Homebrewing 2010

What with it being the season for resolutions and all, I thought I'd take a few minutes over my (second) bacon sandwich to put down in print the home brewing aims I have for 2010.

I've got a good few brews under my belt now and know my kit pretty well. It's time to push on and improve my brewing processes and the quality of the beer I make. There are areas in which I know I can make improvements and there are things I'm keen to try out.

1. Improve my kit. Namely: re-calibrate my mash tun and boiler/HLT; upgrade the insulation on my mash tun. This will allow for greater consistency between batches and improved control of mash temperature.

2. Brew smaller batches, more frequently. I love beer but I've never been one that enjoys drinking to excess. A lot of home brewers criticise small batches because it takes roughly the same effort to brew 50 litres or 15 litres. Despite this, I brewed 10 litres of black IPA over Christmas and found the brew length to be about right. I rather end up with 60 small bottles of three different beers, than 60 all the same. If something turns out well, I can always brew more of it!

3. Brew a low alcohol, refreshing, hoppy beer for summer. I've talked briefly about this here. I want it to be around 2%, red in colour, hoppy, crisp and refreshing.

4. Attempt something innovative. I want to try something that hasn't been done before or is rarely ever done. It could be the way I age the beer, an unusual adjunct, a twist on the brewing process. Ideas welcome.

By no means a huge list, but part of the fun of home brewing is letting things develop and change as you go. A big "to do" list doesn't fit with that philosophy, so this is more a short list of things I know I want to do. It's my intention to track progress using this blog, so keep reading to find out how things play out.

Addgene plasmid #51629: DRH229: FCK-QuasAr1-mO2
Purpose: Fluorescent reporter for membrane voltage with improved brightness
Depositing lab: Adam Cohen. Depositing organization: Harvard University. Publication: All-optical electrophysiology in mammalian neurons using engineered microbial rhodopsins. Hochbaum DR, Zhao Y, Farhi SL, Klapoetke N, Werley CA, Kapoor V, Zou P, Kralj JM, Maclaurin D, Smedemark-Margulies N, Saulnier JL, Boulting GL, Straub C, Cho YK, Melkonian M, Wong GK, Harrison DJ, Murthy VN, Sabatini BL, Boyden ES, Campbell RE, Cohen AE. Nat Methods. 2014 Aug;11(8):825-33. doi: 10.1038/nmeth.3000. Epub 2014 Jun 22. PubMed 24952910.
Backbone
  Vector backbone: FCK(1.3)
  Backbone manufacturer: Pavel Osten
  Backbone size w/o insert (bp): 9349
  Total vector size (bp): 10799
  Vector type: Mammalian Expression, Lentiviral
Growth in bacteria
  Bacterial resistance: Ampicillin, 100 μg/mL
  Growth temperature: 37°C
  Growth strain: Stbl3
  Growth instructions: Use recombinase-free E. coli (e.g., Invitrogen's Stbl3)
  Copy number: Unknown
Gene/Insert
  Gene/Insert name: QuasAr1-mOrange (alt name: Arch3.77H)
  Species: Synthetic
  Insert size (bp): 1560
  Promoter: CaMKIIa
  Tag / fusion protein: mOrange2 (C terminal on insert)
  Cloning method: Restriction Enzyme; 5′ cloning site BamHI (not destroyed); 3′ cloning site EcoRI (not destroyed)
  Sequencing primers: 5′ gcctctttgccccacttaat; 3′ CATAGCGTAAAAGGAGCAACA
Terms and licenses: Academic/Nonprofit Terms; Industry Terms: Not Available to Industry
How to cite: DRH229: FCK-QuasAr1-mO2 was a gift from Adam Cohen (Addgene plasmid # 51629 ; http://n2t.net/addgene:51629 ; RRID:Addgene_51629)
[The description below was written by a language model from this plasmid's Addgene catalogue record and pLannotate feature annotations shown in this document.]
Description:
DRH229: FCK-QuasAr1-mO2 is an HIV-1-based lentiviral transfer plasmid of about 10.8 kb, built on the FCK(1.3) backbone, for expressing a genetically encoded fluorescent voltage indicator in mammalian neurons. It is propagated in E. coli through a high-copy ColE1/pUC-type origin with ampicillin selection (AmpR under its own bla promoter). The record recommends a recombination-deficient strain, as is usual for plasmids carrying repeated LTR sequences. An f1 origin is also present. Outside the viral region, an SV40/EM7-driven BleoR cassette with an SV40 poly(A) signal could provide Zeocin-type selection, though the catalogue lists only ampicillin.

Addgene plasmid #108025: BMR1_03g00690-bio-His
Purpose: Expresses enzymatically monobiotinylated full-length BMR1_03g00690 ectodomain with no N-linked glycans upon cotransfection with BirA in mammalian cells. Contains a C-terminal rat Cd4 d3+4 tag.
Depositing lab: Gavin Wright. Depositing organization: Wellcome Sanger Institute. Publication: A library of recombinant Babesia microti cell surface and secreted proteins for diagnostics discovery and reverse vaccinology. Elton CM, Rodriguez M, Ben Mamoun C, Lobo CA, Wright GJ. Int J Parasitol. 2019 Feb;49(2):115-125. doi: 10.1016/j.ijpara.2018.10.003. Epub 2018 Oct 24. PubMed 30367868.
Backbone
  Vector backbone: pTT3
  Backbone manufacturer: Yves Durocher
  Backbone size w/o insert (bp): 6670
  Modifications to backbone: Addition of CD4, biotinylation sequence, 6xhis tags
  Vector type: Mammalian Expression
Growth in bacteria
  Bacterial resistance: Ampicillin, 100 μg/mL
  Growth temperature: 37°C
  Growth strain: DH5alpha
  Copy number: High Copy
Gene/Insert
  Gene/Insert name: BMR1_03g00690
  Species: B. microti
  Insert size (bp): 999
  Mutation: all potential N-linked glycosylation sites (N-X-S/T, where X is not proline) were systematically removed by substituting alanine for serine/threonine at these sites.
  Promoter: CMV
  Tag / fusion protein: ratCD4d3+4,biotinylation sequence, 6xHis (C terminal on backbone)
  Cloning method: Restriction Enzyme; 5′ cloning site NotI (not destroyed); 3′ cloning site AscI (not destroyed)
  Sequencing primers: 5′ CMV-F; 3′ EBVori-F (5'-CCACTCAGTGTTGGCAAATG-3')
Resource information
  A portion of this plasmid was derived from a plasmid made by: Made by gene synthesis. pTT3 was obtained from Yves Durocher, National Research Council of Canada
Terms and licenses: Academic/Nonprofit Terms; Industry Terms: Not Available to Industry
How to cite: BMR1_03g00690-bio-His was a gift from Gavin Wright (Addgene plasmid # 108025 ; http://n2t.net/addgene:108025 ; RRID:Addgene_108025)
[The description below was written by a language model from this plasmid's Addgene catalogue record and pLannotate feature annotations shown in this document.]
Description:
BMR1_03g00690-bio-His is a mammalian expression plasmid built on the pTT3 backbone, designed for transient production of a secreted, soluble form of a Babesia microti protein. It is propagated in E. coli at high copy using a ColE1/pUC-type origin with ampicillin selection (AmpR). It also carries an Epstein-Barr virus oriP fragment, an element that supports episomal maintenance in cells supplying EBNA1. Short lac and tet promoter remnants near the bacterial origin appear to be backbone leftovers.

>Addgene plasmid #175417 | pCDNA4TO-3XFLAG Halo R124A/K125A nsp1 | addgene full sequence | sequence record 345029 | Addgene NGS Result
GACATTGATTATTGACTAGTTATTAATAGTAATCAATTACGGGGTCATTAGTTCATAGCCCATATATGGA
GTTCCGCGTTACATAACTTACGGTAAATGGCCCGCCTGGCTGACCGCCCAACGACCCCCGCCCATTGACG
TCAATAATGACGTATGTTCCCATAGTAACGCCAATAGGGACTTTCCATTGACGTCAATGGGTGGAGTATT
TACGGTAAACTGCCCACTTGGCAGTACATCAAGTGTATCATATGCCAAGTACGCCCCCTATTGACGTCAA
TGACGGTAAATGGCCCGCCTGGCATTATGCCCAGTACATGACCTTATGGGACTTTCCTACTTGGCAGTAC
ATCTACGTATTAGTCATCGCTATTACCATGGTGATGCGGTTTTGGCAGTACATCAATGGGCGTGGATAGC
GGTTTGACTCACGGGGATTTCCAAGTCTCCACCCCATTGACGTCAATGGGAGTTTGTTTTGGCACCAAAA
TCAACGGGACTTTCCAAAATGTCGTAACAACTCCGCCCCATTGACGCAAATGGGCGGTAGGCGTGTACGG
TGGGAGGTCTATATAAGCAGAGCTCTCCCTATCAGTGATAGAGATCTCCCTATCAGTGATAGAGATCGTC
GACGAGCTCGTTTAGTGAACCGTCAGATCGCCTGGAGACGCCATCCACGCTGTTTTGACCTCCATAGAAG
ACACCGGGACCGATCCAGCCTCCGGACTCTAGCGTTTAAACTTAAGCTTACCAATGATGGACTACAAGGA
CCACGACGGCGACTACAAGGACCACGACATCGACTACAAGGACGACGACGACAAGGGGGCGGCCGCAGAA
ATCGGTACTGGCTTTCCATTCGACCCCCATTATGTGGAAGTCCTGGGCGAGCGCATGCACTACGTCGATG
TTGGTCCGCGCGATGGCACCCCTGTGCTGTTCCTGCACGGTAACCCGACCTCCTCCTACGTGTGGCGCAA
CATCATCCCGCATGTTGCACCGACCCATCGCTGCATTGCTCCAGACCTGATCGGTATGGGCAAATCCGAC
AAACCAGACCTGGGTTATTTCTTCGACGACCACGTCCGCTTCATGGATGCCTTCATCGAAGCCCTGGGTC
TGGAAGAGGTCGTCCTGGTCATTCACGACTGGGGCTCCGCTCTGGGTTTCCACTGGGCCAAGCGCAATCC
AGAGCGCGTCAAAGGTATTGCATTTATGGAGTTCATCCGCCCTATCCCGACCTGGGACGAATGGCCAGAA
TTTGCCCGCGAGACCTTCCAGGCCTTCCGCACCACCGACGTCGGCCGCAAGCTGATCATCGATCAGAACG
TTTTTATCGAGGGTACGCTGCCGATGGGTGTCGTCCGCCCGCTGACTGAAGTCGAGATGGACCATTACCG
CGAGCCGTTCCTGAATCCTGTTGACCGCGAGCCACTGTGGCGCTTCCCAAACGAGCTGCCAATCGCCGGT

Mark Dredge said...

Like the idea of smaller batches. That's one worry I always had of homebrewing - making a batch and being left with more bottles than I can possibly drink!!

A 2% would be good. Could you do it as a small beer or is that process too complicated on homebrew kit? (I don't know?!)

As for something innovative... good luck! Salt and pepper stout?! Get a little wine pin and some wild yeast. Have you read Randy Mosher's Radical Brewing? If not then I recommend it - it's a great read!

Mark said...

Interesting point about small beer. As far as I know, small beer is made from the second runnings of a brew. I don't see any reason why this wouldn't be achievable on homebrew kit. The only problem would be controling the gravity ... both of the main batch and the small beer batch. It would probably be easier just to set out with the intentions of brewing a beer with low gravity.

Thanks for the suggestions. Radical Brewing is on my reading list, just need to find the time to get round to it.

Sean Ayling said...

I've brewed low gravity beers from kits a couple of times now, the first time was by accident, ended up with a 3.5% Great Eastern. This time I brewed a Muntons Smugglers kit to 25L and ended up with 3.3%. It will be ready by end of Jan, so I'll let you know.

Mark said...

Yeah, do let me know. I wonder if that would give the same result as deliberately brewing a low strength beer. Wouldnt the amount of hops be intended for a shorter brew length, and therefore be a bit watered down too?

Sean Ayling said...

Possibly, the Great Eastern I brewed to 25L instead of 22 and didn't suffer for the taste. That said there's nothing wrong with adding a hopped tea or dry hopping in the FV to boost the hop flavour.

I think there is a big future in lower alcohol beers, I had a bottle of a Bagder beer that was around the 2.5% and it certainly didn't suffer from lack of hoppiness.

Mark said...

I think you're right, to a certain degree. I can't, however, imagine them catching on with the mass pubic. Peope will surely see "2.3%" and think ... "nope, not for me". It's a sad thing to say, but I honestly can't see them catching on with the general drinking public.

For me though, I can't think of anything better than a hoppy, low ABV beer to sup after work on a warm summers evening.